Earlier this month, Freeborn Designs opened a pop-up designer fashion store at 463 Castro Street, formerly Flying Falafel and Socialhaus.

Owner James Freeborn tells Hoodline that the store offers a variety of custom-tailored suits, blazers, and vests for both men and women. Jewelry, pens, holsters, and hats are also available.

Founded in 2016 in Hood River, Oregon, Freeborn says, “I was just really sick of men’s fashion.” “I thought it was really boring.”

“I’d always wearing crazy suits my whole life but they were from Goodwill or Salvation Army,” said Freeborn. “The idea just kind of clicked.”

James Freeborn, owners of Freeborn Designs. | Photo: Steven Bracco/Hoodline


According to Freeborn, all of the fabric is imported from a manufacturer in India. “I was lucky enough to find this fabric when I was traveling overseas,” he said.

“They’re a family of 5th generation tailors and they are incredibly good at what they do,” Freeborn explained. Every year Freeborn travels to India for two months to work on new designs.

Custom suits range in price from $1,000 to $1,200, three-piece suits cost $600, and jackets retail for $350. Items can also be purchased off the rack and can be altered. Freeborn says the suits are not gender-specific and are available in both a masculine and feminine cut.

Jackets and vests at Freeborn Designs. | Photo: Steven Bracco/Hoodline


Customers can select from over 30 designs and 200 fabrics. “The possibilities are completely endless,” said Freeborn. “I try to tell people nothing’s impossible.”

Initially Freeborn says he tried doing wholesale around Oregon, but that effort was unsuccessful. Things really started to take off when he began selling his clothes at music festivals in California. Freeborn traveled the festival circuit throughout California and nationwide to festivals in Colorado, along with music festivals like Bonnaroo (Tennessee) and Electric Forest (Michigan).

Then in March of 2020, Freeborn opened a pop-up at the Five and Diamond location at 510 Valencia (at 16th St.). “I opened March 6 and was open for six days before COVID shut us all down,” said Freeborn.

“Luckily, Five and Diamond let me stay until the end of the year,” said Freeborn.

Display case at Freeborn Designs. | Photo: Steven Bracco/Hoodline


During that time, Freeborn says he kept walking by the vacant storefront at 463 Castro. He says he made multiple offers under the asking rent for the space that were turned down. However, the landlord eventually agreed to a six-month pop-up at a significantly lower price.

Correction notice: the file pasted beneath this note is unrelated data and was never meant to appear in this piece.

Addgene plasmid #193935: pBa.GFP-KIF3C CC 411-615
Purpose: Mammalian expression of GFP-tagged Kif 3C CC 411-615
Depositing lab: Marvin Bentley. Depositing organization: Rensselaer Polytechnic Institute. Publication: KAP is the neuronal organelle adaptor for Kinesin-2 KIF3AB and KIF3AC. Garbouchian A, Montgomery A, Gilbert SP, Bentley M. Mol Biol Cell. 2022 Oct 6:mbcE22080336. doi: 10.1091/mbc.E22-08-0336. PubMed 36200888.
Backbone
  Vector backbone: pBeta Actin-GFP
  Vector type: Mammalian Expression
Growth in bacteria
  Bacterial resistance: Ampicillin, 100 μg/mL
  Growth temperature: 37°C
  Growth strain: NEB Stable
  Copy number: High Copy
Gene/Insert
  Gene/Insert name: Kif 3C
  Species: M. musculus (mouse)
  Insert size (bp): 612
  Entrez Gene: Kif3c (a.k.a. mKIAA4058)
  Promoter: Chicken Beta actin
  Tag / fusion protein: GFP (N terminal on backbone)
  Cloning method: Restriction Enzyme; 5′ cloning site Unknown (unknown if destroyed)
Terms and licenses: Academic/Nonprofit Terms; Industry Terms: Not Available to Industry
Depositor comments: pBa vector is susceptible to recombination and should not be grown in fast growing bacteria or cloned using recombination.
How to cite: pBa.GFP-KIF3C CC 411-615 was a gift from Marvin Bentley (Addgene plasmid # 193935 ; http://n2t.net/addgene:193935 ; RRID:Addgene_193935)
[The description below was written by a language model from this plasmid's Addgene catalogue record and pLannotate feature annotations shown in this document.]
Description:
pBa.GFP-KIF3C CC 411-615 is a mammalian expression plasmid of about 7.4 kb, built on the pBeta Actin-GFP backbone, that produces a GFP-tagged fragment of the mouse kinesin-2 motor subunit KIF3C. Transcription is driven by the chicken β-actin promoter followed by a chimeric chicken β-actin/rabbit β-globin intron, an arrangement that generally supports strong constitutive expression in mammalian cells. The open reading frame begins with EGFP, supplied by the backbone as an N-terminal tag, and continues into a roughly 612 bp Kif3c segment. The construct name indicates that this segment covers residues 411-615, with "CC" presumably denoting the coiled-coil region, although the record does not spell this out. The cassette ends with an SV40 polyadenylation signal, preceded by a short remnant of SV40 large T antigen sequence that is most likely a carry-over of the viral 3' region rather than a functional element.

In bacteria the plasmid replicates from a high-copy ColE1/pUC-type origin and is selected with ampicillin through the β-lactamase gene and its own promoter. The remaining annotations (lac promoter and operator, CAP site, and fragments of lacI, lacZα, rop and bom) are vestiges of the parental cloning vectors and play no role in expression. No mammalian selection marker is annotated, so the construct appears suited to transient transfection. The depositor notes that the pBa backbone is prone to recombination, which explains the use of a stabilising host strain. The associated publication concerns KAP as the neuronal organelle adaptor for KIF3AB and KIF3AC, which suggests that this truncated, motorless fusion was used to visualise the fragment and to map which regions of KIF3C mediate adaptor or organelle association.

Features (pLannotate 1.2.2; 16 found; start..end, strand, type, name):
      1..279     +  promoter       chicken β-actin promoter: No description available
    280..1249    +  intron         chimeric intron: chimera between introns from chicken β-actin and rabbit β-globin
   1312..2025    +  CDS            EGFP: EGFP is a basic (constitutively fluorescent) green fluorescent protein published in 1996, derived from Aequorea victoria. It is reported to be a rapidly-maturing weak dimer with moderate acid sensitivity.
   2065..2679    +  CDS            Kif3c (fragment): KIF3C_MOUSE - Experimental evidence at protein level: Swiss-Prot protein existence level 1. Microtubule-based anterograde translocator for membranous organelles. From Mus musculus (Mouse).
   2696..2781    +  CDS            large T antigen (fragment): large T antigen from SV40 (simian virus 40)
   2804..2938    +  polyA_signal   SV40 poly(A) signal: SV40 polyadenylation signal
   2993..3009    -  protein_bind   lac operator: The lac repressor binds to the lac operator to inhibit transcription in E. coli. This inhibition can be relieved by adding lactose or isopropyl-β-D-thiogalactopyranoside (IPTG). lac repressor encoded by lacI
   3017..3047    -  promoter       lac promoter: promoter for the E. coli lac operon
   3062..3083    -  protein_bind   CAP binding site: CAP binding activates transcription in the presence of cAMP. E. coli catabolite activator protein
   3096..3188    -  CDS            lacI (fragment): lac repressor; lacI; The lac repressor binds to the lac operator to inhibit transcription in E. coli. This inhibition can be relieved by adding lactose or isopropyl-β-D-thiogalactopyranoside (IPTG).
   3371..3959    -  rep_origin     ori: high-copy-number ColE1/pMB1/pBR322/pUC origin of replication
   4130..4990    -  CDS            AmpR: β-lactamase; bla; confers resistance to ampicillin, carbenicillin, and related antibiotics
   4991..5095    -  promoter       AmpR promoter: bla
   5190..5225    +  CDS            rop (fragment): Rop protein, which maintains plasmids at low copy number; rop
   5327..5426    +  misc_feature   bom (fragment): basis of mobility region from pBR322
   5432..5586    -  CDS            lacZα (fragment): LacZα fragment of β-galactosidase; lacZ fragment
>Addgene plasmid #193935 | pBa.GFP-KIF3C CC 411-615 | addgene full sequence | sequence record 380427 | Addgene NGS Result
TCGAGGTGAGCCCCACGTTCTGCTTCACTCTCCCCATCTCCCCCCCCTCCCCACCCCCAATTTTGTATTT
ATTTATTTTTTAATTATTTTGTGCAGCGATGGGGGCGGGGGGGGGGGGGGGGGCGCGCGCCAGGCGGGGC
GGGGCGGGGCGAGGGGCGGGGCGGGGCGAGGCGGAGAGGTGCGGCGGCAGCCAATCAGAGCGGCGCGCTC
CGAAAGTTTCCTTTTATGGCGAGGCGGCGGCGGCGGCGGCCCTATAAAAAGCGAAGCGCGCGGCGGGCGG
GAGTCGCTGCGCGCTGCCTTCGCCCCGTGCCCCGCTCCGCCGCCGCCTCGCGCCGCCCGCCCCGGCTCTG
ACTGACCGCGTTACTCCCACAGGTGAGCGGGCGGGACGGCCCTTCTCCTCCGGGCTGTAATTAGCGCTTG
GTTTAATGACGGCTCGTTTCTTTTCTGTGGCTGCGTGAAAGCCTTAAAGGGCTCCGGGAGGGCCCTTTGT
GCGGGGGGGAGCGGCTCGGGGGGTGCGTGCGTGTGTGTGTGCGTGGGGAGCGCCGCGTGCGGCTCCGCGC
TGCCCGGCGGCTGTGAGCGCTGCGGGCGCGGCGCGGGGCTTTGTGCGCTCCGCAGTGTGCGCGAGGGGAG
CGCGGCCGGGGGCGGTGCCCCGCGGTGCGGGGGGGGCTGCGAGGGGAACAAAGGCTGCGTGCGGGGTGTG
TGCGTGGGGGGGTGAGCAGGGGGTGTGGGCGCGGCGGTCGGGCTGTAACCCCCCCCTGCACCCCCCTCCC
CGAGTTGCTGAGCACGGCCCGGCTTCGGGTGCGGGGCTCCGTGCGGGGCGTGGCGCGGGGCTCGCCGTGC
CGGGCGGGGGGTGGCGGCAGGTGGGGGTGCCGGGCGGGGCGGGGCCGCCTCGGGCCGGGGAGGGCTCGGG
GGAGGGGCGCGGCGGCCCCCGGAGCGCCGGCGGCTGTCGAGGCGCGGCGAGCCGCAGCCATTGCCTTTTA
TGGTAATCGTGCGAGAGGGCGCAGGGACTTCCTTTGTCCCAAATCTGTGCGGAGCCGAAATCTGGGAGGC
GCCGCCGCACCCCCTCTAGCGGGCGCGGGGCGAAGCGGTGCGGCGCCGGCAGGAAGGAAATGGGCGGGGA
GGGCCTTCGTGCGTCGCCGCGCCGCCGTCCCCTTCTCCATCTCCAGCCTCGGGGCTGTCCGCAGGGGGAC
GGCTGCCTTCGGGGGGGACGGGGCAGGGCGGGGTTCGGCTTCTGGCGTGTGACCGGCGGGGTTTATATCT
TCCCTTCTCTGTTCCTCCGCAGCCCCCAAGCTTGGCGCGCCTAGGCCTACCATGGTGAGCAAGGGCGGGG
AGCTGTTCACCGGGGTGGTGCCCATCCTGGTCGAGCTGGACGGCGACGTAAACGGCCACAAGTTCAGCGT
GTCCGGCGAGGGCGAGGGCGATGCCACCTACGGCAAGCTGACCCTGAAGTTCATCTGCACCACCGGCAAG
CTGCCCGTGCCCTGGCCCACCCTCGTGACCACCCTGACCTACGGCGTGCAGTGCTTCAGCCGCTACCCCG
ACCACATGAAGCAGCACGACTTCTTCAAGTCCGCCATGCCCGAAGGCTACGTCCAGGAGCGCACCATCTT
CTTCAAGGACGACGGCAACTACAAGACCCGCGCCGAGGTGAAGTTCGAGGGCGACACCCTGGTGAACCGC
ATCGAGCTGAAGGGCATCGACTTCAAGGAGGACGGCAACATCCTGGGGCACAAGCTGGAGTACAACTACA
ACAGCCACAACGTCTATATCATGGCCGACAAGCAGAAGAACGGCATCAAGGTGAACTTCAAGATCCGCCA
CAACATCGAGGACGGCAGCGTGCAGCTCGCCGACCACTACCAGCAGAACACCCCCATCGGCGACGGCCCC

Before opening, Freeborn says he cleaned up the space, since it had been neglected in recent years.

“I view the Castro as the cultural center of San Francisco,” said Freeborn.

“If you would have asked me 10 to 15 years ago, my dream would have been Haight-Ashbury,” said Freeborn. “The Haight’s a rough spot and the Castro’s full of life, it’s so colorful and so much culture.”

Hats and ties selection. | Photo: Steven Bracco/Hoodline


In the two weeks since the store opened, Freeborn says business and foot traffic has been good. Right now, Freeborn works in the store alone but he intends to hire one other person if he can find the right match.

Should things go well, Freeborn hopes to stay permanently in the space, but that is dependent on sales and the cost of the rent. “If they triple what I’m paying, there’s no way I could stay,” said Freeborn. “If they do continue to work with me, I’d love to be here and a part of the community.”

Freeborn says he immediately joined Castro Merchants Association and plans to get involved with community fundraisers.

“I’m here to bring this city back to life,” said Freeborn.

All American Boy (left) and Fuzio (right) in 2004. | Photo: Max Kirkeberg/SFSU


Castro residents may recall that 463 Castro was the home of All American Boy, which opened in 1972 and closed in 2008 after nearly 40 years in business. Clothing store Outfit moved into the space in 2010 and closed in 2019.

Freeborn says he posted something on the Facebook Group SF Remembered about All American Boy and received over 50 responses with photos and memories of the store.

To honor that legacy, Freeborn says he’s going to get an old poster from All American Boy to put in the store.